I was saddened last week to learn of the death of Stephen Hawking, one of history’s most eminent scientists. I admired his persistence and ability to overcome the devastating neurodegenerative condition that crippled his body and stole his speech. Yet, as much as I appreciated Hawking’s seemingly unquenchable search for knowledge, I strongly opposed his conclusions, which pointed to a universe without a creator.
Just three weeks earlier, the world lost another of history’s most eminent voices, the Reverend Billy Graham. Like Hawking, Graham was on a quest to explain the origins of the universe, a search that pointed to a loving creator who made humankind in his own image and sent his Son to redeem us from a broken world.
That Hawking and Graham, who held such differing opinions, should die so close to one another seems more than chance. “My goal is simple,” Hawking was quoted in The Bangor Daily News as having once said. “It is complete understanding of the universe, why it is as it is and why it exists at all.” Hawking’s great ambition was to produce a “Theory of Everything.”
For the theory of relativity to be true, he and a Cambridge colleague once showed, “then the universe must have sprung into existence, out of what appeared to be nothing, at a specific moment in the past and from a place where gravity became so strong that space and time are curved beyond recognition — what is known as a ‘singularity.’”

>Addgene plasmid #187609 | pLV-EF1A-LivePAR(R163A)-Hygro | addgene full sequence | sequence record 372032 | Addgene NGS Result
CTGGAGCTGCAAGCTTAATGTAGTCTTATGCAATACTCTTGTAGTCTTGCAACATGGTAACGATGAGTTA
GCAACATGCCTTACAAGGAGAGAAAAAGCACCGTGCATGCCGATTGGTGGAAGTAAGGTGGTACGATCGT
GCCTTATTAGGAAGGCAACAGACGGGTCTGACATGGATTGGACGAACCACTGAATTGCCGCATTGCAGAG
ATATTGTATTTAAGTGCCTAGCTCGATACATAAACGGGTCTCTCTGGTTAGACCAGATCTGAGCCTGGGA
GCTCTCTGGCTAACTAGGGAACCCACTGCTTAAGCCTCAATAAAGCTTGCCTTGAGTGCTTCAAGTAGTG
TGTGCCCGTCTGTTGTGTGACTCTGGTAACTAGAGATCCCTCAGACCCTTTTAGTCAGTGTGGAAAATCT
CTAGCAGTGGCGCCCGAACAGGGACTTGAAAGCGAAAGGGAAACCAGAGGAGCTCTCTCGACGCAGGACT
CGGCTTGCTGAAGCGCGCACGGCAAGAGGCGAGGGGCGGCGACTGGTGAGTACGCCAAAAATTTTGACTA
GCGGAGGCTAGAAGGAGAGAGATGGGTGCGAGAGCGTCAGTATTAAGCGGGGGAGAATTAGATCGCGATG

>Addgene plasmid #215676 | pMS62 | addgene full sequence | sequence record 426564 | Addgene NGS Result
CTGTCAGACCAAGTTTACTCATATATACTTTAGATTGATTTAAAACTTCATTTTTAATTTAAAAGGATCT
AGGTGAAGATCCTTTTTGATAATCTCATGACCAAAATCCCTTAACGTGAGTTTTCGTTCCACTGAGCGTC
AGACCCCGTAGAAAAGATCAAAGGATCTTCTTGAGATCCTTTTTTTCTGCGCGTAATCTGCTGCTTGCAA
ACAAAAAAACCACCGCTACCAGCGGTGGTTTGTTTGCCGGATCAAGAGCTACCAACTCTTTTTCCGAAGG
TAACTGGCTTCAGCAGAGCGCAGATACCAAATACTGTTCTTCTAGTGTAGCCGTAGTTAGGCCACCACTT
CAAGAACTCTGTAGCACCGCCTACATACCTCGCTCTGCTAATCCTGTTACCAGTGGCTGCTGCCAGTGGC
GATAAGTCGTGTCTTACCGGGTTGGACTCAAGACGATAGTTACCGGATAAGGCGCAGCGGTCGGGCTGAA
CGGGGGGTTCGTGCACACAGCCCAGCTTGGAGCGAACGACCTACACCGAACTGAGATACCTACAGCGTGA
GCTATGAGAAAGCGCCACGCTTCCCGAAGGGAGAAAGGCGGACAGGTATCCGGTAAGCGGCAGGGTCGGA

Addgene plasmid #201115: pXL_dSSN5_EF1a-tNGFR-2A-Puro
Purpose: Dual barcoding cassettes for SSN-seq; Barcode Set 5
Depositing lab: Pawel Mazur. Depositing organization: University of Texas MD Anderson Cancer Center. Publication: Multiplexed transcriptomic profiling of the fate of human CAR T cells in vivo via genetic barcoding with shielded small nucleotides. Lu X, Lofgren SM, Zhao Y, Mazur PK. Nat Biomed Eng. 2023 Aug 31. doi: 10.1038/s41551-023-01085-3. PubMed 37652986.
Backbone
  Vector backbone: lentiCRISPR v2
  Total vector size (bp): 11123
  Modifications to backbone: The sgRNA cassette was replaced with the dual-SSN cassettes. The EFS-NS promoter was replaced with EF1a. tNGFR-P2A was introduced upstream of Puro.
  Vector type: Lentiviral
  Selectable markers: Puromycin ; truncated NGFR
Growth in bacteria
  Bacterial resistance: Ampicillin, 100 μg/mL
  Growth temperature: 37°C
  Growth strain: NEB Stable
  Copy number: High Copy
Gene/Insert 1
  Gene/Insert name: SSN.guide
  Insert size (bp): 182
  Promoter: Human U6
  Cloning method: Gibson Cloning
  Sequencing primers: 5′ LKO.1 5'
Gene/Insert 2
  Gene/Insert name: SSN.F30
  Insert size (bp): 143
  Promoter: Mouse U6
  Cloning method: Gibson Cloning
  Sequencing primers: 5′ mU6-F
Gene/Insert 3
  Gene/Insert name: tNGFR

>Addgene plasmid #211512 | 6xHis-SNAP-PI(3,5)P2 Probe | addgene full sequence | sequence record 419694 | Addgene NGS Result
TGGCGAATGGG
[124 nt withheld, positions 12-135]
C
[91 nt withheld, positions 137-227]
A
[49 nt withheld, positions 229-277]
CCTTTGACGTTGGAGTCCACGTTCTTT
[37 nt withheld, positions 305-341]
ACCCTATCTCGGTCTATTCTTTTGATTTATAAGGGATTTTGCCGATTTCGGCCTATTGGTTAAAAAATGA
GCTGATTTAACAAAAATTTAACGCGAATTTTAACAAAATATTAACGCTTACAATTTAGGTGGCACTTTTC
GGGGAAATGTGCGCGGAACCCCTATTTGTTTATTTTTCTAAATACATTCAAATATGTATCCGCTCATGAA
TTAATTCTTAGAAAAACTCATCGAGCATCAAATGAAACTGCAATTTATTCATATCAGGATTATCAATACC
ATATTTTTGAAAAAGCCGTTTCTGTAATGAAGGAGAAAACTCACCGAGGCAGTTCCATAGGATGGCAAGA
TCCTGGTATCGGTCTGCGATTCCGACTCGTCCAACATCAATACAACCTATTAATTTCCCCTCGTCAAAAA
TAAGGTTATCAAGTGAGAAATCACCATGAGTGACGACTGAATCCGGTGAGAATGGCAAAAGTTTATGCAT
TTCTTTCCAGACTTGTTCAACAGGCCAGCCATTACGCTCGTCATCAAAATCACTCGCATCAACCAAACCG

Graham would surely agree. Indeed, Genesis teaches that not only the earth, but the entire cosmos, was created from nothing at a specific moment by the spoken word of God. Yet Hawking disbelieved in God. “God is the name people give to the reason we are here,” Hawking was quoted by Time magazine as saying. “But I think that reason is the laws of physics rather than someone with whom one can have a personal relationship.” Heaven, he said, was “a fairy story for people afraid of the dark.”
Graham, on the other hand, admitted he didn’t know the future, but said in his autobiography, Just as I am, “I do know this: the best is yet to be! Heaven awaits us, and that will be far, far more glorious than anything we can ever imagine.”
While Hawking and Graham lived, their words were mere hypotheses – their best guesses about what they believed to be true. Now, however, each has faced the day where ultimate reality is revealed. Did Hawking discover something more glorious than he ever imagined? Or was one of the world’s greatest minds snuffed out by the dark?
One thing Scripture makes clear, the Theory of Everything is a belief about which we don’t want to be wrong. “Ask and it will be given to you; seek and you will find; knock and the door will be opened to you,” Jesus said in Matthew 7:7 (NIV). The search for where we came from and why we are here is life’s greatest quest, but we cannot find the answer by intellect alone.
Meadow Rue Merrill, the author of Redeeming Ruth: Everything Life Takes, Love Restores, writes for children and adults from a little house in the big woods of midcoast Maine.